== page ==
Each year during the tax season, the politicians argue that either you voted to tax yourselves or you need to invest in yourselves for economic prosperity. Some even argue that they are not raising taxes. The tax debate is always purposely confusing because of nebulous pronouncements of tax exemptions, rising home values and the use of valuation per $100 designed to make it difficult for you to figure out the true cost of taxes. Instead of giving you a true representation of how much you pay in taxes, the government entities give you averages and a calculation based on a metric per $100 valuation that requires a mathematical formula to understand.

I have written numerous times how the current public policy agenda is designed around the notion that taxing is the only way to economic prosperity. Today, I am going to illustrate in the simplest way possible what that means to you in actual tax dollars.

The largest proponents of the public policy agenda of prosperity through taxation are the City of El Paso and the County of El Paso, including its surrogate, the University Medical Center (UMC). So what do these taxing entities really cost you?

According to Zillow, one of the largest online real estate listing services, the average price of a listed home in El Paso today is currently is $153,900. So let us use that figure as our example of what an El Paso taxpayer paid in property taxes over the last three years and what the proposed taxes for next year will be. The State of Texas offers a $25,000 tax exemption, therefore the tax value we will be working with is: $128,900.

City of El Paso: $874.43
County of El Paso: $558.30
University Medical Center (UMC): $276.35

City of El Paso: $902.02
County of El Paso: $583.52
University Medical Center (UMC): $276.35

City of El Paso: $904.62
County of El Paso: $583.52
University Medical Center (UMC): $284.46

Proposed 2016:
City of El Paso: $979.20 ($0.759656)
County of El Paso: $587.95 ($0.456126)
University Medical Center (UMC): $302.21 ($0.234456)

The figures for 2016 are based on the proposed tax rate each entity has proposed for next year.

From 2013, the City of El Paso proposed tax rate will have you paying $104.77 additionally each year. For its part, the County of El Paso will cost you an additional $4.43 each year. UMC, will end up costing you an additional $25.86 annually. That is $135.06, or almost $12 each month that comes out of your pocket book.

The City of El Paso promised you that if you invested in downtown redevelopment and the ballpark it would alleviate your tax burden by moving the burden away from the homeowner unto the business owner. Oscar Leeser’s administration has been championing new businesses. With all of that, how has tax relief worked out for you?

The County of El Paso has promised you tax relief by investing on medical clinics, a medical campus and jail reform. How has that worked out for you?

Veronica Escobar has promised you, from the onset, and more recently that the El Paso Children’s Hospital would be an asset to the community and would not be a tax burden. How has that worked out for you?

Tomorrow, I am going to go into much more detail comparing your tax rates to those in Orlando to further illustrate for you the failure of prosperity through taxation.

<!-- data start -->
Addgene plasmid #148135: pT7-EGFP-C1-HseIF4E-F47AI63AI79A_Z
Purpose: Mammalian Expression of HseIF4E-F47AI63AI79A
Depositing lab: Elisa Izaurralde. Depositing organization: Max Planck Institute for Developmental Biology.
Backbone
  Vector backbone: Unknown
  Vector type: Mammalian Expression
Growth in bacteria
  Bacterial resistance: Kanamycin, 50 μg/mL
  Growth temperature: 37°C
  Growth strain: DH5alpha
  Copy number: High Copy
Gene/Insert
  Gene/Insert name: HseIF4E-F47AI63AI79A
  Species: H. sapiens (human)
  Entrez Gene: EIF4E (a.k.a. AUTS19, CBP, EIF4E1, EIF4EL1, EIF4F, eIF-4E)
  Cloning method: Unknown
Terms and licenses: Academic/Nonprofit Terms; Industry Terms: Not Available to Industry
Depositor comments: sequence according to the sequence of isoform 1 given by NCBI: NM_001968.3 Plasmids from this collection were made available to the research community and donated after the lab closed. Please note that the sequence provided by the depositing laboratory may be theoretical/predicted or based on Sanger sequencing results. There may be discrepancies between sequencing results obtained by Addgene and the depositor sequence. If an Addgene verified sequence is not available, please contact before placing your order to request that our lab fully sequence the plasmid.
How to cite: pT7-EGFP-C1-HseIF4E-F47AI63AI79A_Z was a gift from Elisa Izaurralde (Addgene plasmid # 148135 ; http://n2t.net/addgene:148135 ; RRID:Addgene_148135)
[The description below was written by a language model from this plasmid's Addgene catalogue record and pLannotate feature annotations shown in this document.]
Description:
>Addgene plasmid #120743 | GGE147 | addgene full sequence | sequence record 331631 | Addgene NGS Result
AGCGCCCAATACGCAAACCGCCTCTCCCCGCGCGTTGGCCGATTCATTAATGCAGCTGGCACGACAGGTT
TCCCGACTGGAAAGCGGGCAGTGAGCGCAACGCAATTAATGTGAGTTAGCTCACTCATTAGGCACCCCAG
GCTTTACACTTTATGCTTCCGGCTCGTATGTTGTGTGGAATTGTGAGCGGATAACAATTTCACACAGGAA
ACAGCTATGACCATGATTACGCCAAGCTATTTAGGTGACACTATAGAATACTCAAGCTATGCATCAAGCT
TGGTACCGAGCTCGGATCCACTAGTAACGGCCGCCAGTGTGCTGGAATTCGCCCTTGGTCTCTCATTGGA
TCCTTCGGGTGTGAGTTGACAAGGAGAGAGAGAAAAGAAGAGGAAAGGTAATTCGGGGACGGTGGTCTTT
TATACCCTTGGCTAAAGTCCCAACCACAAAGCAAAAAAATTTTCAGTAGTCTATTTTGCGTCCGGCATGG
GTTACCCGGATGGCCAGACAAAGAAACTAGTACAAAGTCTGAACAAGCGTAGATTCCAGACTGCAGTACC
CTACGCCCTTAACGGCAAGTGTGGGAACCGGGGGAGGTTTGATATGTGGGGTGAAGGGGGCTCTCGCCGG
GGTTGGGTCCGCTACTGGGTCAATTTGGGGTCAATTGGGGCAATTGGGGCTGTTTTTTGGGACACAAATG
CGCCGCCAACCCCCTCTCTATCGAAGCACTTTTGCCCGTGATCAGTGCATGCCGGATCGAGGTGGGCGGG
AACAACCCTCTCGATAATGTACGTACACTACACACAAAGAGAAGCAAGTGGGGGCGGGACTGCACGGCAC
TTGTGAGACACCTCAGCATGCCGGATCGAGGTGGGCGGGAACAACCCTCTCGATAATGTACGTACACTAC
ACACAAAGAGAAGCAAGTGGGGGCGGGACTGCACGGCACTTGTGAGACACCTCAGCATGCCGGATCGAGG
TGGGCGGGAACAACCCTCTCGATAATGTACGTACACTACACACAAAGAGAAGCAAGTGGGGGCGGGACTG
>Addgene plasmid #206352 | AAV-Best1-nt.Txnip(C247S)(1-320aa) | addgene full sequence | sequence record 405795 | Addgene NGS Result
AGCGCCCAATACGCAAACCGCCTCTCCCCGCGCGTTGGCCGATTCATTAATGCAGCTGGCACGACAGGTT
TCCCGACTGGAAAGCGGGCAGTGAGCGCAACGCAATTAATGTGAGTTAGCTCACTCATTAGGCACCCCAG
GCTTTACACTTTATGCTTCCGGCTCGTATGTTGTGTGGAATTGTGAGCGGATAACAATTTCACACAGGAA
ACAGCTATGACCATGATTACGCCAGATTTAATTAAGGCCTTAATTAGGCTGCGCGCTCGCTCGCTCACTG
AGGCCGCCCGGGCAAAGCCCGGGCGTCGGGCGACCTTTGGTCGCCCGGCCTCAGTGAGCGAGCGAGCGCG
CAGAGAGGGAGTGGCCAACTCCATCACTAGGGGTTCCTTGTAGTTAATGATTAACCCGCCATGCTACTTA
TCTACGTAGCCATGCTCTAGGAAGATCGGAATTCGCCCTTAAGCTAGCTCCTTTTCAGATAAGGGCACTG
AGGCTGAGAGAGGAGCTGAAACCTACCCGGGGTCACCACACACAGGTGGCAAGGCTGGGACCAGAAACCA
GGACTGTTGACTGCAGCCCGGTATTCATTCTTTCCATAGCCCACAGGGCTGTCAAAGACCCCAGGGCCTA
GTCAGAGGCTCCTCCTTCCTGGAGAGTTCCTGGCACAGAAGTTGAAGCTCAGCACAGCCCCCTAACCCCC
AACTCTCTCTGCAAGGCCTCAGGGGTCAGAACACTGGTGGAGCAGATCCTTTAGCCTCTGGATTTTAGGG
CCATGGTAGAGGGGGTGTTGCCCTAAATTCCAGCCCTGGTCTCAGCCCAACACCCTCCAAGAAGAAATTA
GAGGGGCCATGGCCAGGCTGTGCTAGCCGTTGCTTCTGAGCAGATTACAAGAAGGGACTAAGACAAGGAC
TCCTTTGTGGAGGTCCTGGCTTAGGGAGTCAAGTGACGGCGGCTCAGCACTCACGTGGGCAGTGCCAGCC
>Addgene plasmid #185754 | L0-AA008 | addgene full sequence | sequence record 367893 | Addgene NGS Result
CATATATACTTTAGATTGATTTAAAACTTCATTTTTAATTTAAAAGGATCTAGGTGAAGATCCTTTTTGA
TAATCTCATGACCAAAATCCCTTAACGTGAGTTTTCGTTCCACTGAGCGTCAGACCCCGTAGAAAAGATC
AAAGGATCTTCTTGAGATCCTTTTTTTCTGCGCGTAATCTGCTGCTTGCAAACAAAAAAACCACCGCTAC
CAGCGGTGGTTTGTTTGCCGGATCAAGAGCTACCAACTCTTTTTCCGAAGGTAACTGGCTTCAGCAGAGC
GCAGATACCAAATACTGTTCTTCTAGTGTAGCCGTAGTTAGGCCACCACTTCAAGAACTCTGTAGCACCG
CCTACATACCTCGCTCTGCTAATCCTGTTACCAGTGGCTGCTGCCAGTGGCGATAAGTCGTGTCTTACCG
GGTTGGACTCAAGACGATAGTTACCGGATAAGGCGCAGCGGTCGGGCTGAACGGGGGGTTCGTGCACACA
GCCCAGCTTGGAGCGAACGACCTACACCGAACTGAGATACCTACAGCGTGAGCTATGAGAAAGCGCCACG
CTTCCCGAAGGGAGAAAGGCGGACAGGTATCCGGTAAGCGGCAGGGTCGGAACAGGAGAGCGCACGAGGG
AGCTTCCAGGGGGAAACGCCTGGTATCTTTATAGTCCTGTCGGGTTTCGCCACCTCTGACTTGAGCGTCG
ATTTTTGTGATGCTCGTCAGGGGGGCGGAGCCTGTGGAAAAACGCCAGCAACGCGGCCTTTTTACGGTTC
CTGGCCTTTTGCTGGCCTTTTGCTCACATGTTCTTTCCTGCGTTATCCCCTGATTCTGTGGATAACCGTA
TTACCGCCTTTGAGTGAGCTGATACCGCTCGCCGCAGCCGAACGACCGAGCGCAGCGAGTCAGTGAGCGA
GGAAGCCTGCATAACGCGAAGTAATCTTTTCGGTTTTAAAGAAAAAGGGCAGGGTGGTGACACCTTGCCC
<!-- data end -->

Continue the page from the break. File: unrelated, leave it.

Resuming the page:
Martin Paredes

Martín Paredes is a Mexican immigrant who built his business on the U.S.-Mexican border. As an immigrant, Martín brings the perspective of someone who sees México as a native through the experience...

5 replies on “Whatever Happened to Tax Relief?”

  1. Either people don’t care, gave up hope or just intellectually challenged and believe the taxes are really good for everyone.

    If the plan is to use taxes to rebuild El Paso and use taxes for everything, why not close down all profit making entities. We don’t need them. Then for the nonprofits, we wait for the city and county sell the idea that taxes are good for supporting no work addicts and anyone that is looking for freebies.

    El Paso, land of taxes ? El Paso, the non workers of America ? El Paso, the free loader city ? Just checking for more titles for El Paso since the Times found another bs title to make us feel good and convince us the pols are doing a great job.

    A rigged roulette wheel would give you better odds.

  2. $12.00 per month. Add in the $20.00 per month that EPISD wants to add with their bond and you have $32.00 per month for the homes in the district.

    Now let’s do the math.
    Per there are 109,000 households in EPISD. states that the city of El Paso has 218,127 housing units so the 109K seems about right.

    So…let’s take 109,000 homes x $32.00 per month. That is $3,488,000.00 dollars that WILL NOT be spent in the local economy. That’s 3 million that wont be spent at local restaurants, shops, entertainment venues….. baseball games (note that ticket sales for playoff games are slow) and for some, that is their copay for medication.

    Our taxing entities within EPISD are now proposing to take $41,856,000.00 out of El Paso’s economy next year.

    How is this supposed to spur economic activity????

  3. The only tax relief I read about is what the city gives to developers. If you “developed” your home with an addition, do you suppose they’d give you a tax break on the addition? Maybe if you used it for a B&B? Maybe if you spread $100K or so around city Council?

  4. We all missed it. The tax relief was for them not for us the taxpayers. I should run for some special office. I would start by capping these high end salaries to have everybody understand how the common man-woman feels when they are steady chipping away at the little savings most in el paso have while the rich keep on separating themselves from everybody else by building higher and higher on the mountains.